What goes up, must come down, and from space, without burning up in an atmosphere. That’s why we’re pumped for the Low-Earth Orbit Flight Test of an Inflatable Decelerator, or LOFTID. Launching on Nov. 1, 2022, with the National Oceanic and Atmospheric Administration’s (NOAA) Joint Polar Orbiting Satellite System-2 (JPSS-2) mission, this technology demonstration marks the next step in advancing an innovative heat shield design that could one day be used to land heavy payloads – including humans – on Mars!
Here are seven things to know about this innovative re-entry system:
1. LOFTID is the first-ever in-orbit test of this technology.
Inflatable heat shields, called Hypersonic Inflatable Aerodynamic Decelerators (HIADs), have been in the works for more than a decade. In 2012, the third of the Inflatable Re-entry Vehicle Experiments (IRVE) launched on a suborbital sounding rocket from the Wallops Flight Facility, demonstrating a 3-meter (10-foot) diameter inflatable heat shield.
But the LOFTID re-entry vehicle, at 19.7 feet (6 meters) in diameter, will be the largest blunt body aeroshell to ever go through atmospheric entry. Designed to withstand temperatures as high as 2900°F (1600°C), this first-ever in-orbit test of this technology will prove if it can successfully slow down large payloads – such as crewed spacecraft, robotic explorers, and rocket components – enabling them to survive the heat of re-entry at planetary destinations with an atmosphere.
2. You can find out how this tech works in real-time.
LOFTID is unique in that all operations will happen within a few hours of launch. After the JPSS-2 satellite safely reaches orbit, the LOFTID vehicle will separate from the upper stage of the Atlas V rocket and begin re-entry into Earth’s atmosphere. If all goes as planned, the technology will help the vehicle decelerate from hypersonic (more than 25 times faster than the speed of sound) down to subsonic flight, less than 609 miles per hour for a safe splash down and recovery from the Pacific Ocean.
While in flight, engineers at NASA’s Langley Research Center will receive location data every 20 seconds and onboard sensors and cameras will record more comprehensive data about the technology’s performance. You can get a behind-the-scenes look at Langley’s Flight Mission Support Center where the LOFTID project team will be monitoring the flight test at NASA.gov/live following the launch.
3. A lemon-sized capsule ejected into the Pacific Ocean will hold key flight data.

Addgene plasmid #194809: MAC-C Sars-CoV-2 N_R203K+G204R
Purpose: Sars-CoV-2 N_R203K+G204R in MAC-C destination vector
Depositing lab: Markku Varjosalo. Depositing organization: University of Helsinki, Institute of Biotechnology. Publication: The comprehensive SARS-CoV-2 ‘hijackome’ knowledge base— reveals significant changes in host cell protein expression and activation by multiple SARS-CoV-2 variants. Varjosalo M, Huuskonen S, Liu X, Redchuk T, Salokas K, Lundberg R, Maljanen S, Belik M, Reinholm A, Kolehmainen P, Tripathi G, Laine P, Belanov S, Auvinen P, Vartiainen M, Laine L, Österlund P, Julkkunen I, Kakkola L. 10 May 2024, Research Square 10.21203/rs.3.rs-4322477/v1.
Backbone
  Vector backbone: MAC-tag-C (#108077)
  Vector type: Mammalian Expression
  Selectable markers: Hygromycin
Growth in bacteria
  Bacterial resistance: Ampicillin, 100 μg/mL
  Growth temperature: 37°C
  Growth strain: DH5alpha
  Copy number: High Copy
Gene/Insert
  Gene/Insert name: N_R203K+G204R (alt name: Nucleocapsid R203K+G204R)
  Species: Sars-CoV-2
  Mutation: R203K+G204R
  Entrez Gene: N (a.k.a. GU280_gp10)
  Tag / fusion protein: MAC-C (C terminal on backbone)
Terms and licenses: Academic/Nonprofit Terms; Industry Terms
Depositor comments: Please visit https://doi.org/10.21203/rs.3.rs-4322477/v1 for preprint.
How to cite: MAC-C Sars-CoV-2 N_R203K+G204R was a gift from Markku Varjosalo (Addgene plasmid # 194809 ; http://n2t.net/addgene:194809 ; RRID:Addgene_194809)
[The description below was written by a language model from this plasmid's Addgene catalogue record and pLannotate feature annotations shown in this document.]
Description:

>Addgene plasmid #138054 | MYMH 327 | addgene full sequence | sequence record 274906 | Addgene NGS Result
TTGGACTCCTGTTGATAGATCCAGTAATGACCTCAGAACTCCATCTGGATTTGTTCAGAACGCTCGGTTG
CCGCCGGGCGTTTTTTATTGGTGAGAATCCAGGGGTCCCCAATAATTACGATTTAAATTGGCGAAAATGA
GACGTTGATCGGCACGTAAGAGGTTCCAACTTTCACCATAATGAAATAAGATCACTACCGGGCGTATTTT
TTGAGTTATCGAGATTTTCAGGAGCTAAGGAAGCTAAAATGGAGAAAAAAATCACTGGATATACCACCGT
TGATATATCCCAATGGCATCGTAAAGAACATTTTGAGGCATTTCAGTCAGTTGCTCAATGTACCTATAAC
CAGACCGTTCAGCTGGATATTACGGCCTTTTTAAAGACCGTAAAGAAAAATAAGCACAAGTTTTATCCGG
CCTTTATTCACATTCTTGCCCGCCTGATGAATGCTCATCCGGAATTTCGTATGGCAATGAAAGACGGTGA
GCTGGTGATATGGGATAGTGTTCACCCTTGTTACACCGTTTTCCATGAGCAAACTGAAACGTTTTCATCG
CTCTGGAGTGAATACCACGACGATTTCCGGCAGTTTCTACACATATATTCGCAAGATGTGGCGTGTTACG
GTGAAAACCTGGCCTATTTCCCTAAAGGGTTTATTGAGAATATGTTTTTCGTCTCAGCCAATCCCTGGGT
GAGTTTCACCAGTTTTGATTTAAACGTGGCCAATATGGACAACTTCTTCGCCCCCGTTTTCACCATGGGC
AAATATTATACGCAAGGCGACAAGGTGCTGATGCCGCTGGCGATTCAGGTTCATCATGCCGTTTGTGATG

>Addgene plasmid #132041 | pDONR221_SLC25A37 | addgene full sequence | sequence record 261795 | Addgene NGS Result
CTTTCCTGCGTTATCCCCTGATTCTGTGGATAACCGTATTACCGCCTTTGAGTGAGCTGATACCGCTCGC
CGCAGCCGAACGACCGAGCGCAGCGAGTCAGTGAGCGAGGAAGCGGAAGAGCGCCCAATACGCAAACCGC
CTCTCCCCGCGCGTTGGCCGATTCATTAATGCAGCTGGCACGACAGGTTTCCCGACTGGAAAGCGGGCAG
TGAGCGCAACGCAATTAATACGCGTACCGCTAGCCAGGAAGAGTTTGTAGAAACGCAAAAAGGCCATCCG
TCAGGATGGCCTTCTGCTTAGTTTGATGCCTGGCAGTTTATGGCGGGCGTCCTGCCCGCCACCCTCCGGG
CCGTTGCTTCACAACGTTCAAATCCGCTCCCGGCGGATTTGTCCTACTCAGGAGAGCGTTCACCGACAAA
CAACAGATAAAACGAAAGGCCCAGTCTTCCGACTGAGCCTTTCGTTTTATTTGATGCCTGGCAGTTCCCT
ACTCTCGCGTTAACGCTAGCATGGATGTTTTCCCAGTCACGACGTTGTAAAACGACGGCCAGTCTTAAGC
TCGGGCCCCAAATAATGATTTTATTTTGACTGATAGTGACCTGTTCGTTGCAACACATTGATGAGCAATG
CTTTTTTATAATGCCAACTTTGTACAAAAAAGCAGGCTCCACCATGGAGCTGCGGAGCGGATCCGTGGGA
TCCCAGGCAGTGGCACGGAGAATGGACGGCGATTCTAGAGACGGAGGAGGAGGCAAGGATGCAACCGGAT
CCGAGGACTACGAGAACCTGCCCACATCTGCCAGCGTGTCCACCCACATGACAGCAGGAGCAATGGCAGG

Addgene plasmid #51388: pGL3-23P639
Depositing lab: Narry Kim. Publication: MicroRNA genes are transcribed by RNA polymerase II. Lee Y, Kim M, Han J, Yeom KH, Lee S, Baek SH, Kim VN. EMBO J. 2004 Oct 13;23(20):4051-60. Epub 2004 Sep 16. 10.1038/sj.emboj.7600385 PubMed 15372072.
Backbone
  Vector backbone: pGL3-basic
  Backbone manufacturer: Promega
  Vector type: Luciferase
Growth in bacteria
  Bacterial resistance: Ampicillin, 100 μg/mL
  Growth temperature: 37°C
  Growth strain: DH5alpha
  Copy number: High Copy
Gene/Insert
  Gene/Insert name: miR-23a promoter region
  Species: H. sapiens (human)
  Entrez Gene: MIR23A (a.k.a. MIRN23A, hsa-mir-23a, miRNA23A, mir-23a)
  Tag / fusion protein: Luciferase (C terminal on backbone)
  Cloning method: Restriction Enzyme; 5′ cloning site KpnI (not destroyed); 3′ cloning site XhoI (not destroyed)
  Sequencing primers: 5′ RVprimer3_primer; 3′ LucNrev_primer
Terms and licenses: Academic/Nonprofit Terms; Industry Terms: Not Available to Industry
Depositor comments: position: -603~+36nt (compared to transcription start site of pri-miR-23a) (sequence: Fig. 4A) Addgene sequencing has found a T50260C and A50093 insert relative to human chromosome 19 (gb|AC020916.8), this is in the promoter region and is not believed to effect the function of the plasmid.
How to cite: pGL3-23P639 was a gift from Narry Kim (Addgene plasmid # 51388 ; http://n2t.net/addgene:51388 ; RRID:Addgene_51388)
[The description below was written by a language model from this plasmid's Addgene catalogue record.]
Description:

The LOFTID re-entry vehicle will record both sensor and camera data during its flight. The data will include the temperatures and pressures experienced by the heat shield and will illustrate how well the technology performed during the demonstration.
Although the goal is to retrieve the LOFTID re-entry vehicle after it splashes down in the Pacific Ocean, the team wanted a back-up option just in case they can’t recover it. Enter the tiny yellow package called an ejectable data module (EDM) which will also record flight data. The EDM will be released from the spacecraft at an altitude of about 50,000 feet. It will free fall into the Pacific Ocean off the coast of Hawaii and should land within 10 miles of the spacecraft’s splash down location. A recovery team, that has practiced hide-and-seek of the EDM on land and sea, will use GPS to search an approximately 900-mile area of the Pacific Ocean to find their “lemon.”
4. This heat shield packs a punch.
Although NASA has historically relied on rigid aeroshells, parachutes, and retro-propulsion (rockets) to decelerate people, vehicles, and hardware during entry, descent, and landing operations, a benefit of inflatable heat shields is that they take up less space in a rocket, allowing more room for other hardware or payloads. LOFTID’s aeroshell has been folded and tightly packed down to 4 by 1.5 feet for launch and stacked in the United Launch Alliance (ULA) Atlas V rocket payload fairing.
5. LOFTID is dedicated in honor of one of its innovators.
LOFTID was developed as a partnership with ULA and is dedicated to the memory of Bernard Kutter, ULA manager of advanced programs, who passed away in August 2020. Kutter was instrumental in advancing the inflatable heat shield design and developing the plan to test the system on an Atlas V rocket. He was an advocate for both space technology and expanding access to space. Kutter’s NASA and ULA counterparts agree that LOFTID is unlikely to have made it to space without his vision and passion.
6. LOFTID is made of tough stuff.
Synthetic fibers make up the inflatable structure, braided into tubes that are, by weight, 10 times stronger than steel. The tubes are coiled so that they form the shape of a blunt cone when inflated. The thermal protection system that covers the inflatable structure can survive searing entry temperatures up to 2,900 degrees Fahrenheit. Researchers used the same heat-shielding materials to create a fire shelter prototype for firefighters battling forest fires.
7. You can make your own LOFTID Halloween costume!
Still looking for an out-of-this world Halloween costume? With a few commonly found materials, like orange pool noodles and duct tape, you can create your own LOFTID costume. However, we make no promises of protecting or slowing you down from becoming the life of the party.
Follow @NASA_Technology for the latest updates on LOFTID. Don’t miss our live coverage leading up to launch from the Vandenberg Space Force Base in California. The NASA Edge JPSS-2 Tower Rollback Show airs live on NASA TV and YouTube on Tuesday, Nov. 1 at 12 a.m. EDT, and NASA TV live launch coverage will begin at 4:45 a.m. EDT.
Make sure to follow us on Tumblr for your regular dose of space!